At one point in my life, I found myself married to a lesbian. It’s a long story, not terribly happy. This arrangement had important disadvantages, but a pretty big upside: I discovered women’s music. It’s not actually a genre, it’s just that the performers are mostly lesbian and the audiences are mostly, women (although men were perfectly welcome; I have yet to encounter any class of musician who objected to any class of person enjoying their music, and (especially) paying for it. If you’re wondering what kind of music I’m talking about, listen to Bellybowl by Ferron, and you’ll know; mostly, excellent.
It’s from Testimony, one of her earliest recordings, and pretty well everything on it is great; I’m sure there are lots of fans out there who think Bellybowl is a minor work compared to the title track and Ain’t Life a Brook and one or two others, but it’s been dear to me since I first heard it. Bellybowl is fast and urgent and beautiful, and the jazz-flavored arrangement here is fantastic.
Babe you are my bellybowl / my soft-shoe shuffle / I come behind, I follow whole / for me there is no other.
Along with this kind of music being mostly really good, the concerts — well, the ones I attended — were big intense baths of love. It was a special kind of occasion, and one I’m very happy to have experienced a few times.
Ferron is a name to reckon with in Women’s music. She’s Canadian and grew up around here where I live and has written several songs that have brought tears to my eyes on multiple occasions. She used to tour regularly and every time I saw her she took my breath away.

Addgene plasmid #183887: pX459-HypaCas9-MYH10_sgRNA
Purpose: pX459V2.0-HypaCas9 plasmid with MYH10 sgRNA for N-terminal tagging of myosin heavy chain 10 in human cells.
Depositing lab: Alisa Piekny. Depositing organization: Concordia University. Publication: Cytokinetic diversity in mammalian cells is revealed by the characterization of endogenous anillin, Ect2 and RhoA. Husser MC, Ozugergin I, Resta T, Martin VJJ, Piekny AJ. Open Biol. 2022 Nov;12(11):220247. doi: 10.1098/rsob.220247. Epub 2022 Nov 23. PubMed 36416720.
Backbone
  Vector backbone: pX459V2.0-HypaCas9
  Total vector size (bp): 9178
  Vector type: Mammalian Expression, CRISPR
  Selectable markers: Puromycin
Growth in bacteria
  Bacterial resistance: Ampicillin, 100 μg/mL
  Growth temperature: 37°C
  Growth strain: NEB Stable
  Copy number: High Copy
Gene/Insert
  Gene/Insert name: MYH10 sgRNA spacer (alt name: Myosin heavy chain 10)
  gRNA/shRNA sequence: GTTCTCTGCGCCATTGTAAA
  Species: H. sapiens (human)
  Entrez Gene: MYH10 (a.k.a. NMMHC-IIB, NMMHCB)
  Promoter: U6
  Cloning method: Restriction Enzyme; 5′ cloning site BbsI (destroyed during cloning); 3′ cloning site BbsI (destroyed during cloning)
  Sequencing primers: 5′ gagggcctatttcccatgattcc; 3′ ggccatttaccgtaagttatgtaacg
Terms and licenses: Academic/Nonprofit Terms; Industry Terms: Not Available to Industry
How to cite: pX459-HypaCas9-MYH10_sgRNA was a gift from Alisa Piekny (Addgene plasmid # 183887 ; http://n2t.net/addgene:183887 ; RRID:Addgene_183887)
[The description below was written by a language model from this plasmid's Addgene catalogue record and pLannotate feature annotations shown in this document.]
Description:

Regular readers will know that I’m an audiophile, a lover of beautiful sound. Real audiophiles worship live concert sound over all other flavors, and at a Ferron concert I experienced the most beautiful live sound I’ve ever heard. This was in Waterloo, Ontario sometime around 1990, and on this tour it was Ferron and a guitarist (skinny, blonde, don’t recall her name). Anyhow, she told the crowd she was going to do Bellybowl (the hall filled with loving awwww sounds) and that she needed help, asking everyone to take out their car keys. In Bellybowl in each verse there’s a place with a a big intake of breath; she asked the people to jingle their keys along with the rhythm and then scream softly at the breath-point.
Boy, were those women ever into it. And they weren’t into any little soft screams either, they joined in a full-throated howl when the moment came around each verse. It was in a church, and words just can’t begin to describe how wonderful it sounded, the sparkle of keys filling the air, the guitars urging the beat along and Ferron’s voice riding that melody, then the room erupting in a wrenching collective feminine scream. I doubt I’ll ever hear as intense a sound again in my life.